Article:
This is a wonderfully entertaining book, which reads like a novel, an incomprehensible techy textbook and a polemic against the US stock market. Parts were beyond my understanding. For example-
“Round-trip travel time from Chicago to New Jersey has been cut to 13 milliseconds.” (p22)
The point being? High-frequency traders get to the Stock Market first and manipulate the market. How? Knowing a large order is on the way gives them an opportunity to buy stock, force the price up, and sell it to the company who has already put their order in at a higher price. So far so techy. Why is this entertaining?
Lewis frames his book around a series of potted biographies. Brad Katsuyama is an example of someone that the reader learns to love. Brad is a Canadian who moved to New York to open up the Royal Bank of Canada’s Wall Street office. He was completely alienated by the attitude to debt and profligacy. “… even the homeless were profligate.” (p24) This is familiar Lewis territory. Ronan Ryan, John Schwall, Sergey Aleynikov and Zoran Perkov march through the text. They are in the vanguard of a group who attacked the (very) shady practices of the major Wall Street bankers.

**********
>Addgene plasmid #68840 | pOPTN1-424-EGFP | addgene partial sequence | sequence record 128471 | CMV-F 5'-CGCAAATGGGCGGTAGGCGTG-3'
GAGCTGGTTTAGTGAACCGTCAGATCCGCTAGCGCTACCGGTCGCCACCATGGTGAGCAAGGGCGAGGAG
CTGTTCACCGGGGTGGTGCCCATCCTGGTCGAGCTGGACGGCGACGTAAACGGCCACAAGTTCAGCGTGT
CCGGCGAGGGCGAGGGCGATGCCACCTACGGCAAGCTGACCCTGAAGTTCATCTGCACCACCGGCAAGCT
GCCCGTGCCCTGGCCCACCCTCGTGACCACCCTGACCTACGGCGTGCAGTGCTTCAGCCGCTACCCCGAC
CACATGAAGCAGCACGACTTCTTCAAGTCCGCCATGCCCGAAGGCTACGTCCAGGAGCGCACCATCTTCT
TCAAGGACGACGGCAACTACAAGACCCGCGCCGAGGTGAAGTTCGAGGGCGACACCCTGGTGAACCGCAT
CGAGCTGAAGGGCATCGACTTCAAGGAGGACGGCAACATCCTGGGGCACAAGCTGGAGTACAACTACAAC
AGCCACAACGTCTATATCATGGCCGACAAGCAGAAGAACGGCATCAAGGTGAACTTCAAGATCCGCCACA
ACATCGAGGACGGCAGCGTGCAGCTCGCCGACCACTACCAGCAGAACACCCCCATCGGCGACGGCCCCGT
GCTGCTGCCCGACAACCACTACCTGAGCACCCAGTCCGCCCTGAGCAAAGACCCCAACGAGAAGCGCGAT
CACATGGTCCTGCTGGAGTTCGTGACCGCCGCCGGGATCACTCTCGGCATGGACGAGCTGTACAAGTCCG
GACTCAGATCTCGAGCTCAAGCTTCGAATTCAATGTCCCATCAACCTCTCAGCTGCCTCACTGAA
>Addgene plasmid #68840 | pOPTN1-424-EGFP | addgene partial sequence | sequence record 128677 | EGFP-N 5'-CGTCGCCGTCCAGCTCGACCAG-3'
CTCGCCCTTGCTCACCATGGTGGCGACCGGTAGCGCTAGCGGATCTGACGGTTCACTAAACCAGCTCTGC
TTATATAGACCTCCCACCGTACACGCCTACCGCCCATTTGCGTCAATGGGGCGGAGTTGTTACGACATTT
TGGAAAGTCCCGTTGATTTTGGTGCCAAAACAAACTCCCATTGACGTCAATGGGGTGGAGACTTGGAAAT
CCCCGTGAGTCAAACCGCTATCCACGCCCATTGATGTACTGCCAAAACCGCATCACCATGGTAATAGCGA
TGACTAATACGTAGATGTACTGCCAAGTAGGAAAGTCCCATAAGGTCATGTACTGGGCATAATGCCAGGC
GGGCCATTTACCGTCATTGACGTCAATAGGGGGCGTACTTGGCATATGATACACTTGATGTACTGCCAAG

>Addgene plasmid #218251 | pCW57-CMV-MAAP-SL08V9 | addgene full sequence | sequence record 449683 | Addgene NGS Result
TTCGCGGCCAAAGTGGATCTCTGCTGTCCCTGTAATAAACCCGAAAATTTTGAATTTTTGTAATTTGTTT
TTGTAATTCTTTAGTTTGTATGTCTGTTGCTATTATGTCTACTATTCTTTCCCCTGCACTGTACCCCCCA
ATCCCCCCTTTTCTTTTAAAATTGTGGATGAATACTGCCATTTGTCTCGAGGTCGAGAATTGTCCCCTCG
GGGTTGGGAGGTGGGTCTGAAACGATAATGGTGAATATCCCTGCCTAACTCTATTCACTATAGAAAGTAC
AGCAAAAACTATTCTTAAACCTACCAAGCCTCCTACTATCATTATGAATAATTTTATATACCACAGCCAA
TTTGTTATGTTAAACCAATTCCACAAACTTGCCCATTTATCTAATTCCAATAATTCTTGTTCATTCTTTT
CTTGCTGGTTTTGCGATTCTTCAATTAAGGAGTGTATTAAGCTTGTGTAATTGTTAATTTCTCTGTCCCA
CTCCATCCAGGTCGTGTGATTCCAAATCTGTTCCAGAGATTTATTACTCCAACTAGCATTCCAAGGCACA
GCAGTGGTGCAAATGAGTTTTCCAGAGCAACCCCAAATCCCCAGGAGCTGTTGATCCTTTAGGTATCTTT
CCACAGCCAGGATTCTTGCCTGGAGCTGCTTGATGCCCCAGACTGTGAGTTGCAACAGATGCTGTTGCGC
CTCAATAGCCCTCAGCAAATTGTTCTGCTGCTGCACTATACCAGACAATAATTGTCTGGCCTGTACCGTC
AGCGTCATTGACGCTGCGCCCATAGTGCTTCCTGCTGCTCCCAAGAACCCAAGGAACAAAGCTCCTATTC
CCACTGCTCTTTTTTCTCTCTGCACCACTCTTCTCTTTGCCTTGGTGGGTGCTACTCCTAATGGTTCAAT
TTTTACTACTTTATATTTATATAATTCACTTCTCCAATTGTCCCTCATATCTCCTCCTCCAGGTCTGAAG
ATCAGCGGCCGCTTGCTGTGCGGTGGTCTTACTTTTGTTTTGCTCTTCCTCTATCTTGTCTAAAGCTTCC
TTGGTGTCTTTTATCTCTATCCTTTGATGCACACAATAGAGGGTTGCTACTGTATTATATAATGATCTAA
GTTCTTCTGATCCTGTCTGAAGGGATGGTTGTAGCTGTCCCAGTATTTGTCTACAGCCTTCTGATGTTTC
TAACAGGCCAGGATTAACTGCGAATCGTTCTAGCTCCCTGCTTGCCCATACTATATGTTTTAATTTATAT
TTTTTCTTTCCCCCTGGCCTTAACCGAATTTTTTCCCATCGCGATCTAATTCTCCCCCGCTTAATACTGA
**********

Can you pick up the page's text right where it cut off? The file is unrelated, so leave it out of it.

Lewis ends with the good guys winning- sort of. Lewis remarks about high-frequency traders that literally never hold shares from one day to the next. “They traded in the market the way card counters in a casino played blackjack: They played only when they had an edge. That’s why they were able to trade for five years without losing money on a single day.” (pp263-4)
Amazing geeky people doing very, very clever things has its fascination- I was fascinated.
Why you should read this book: It’s an alternative world, just like a novel, and stands or falls on the quality of the writing: which is excellent.
Why you shouldn’t read this book: It’s really quite geeky and you have to take a lot on trust.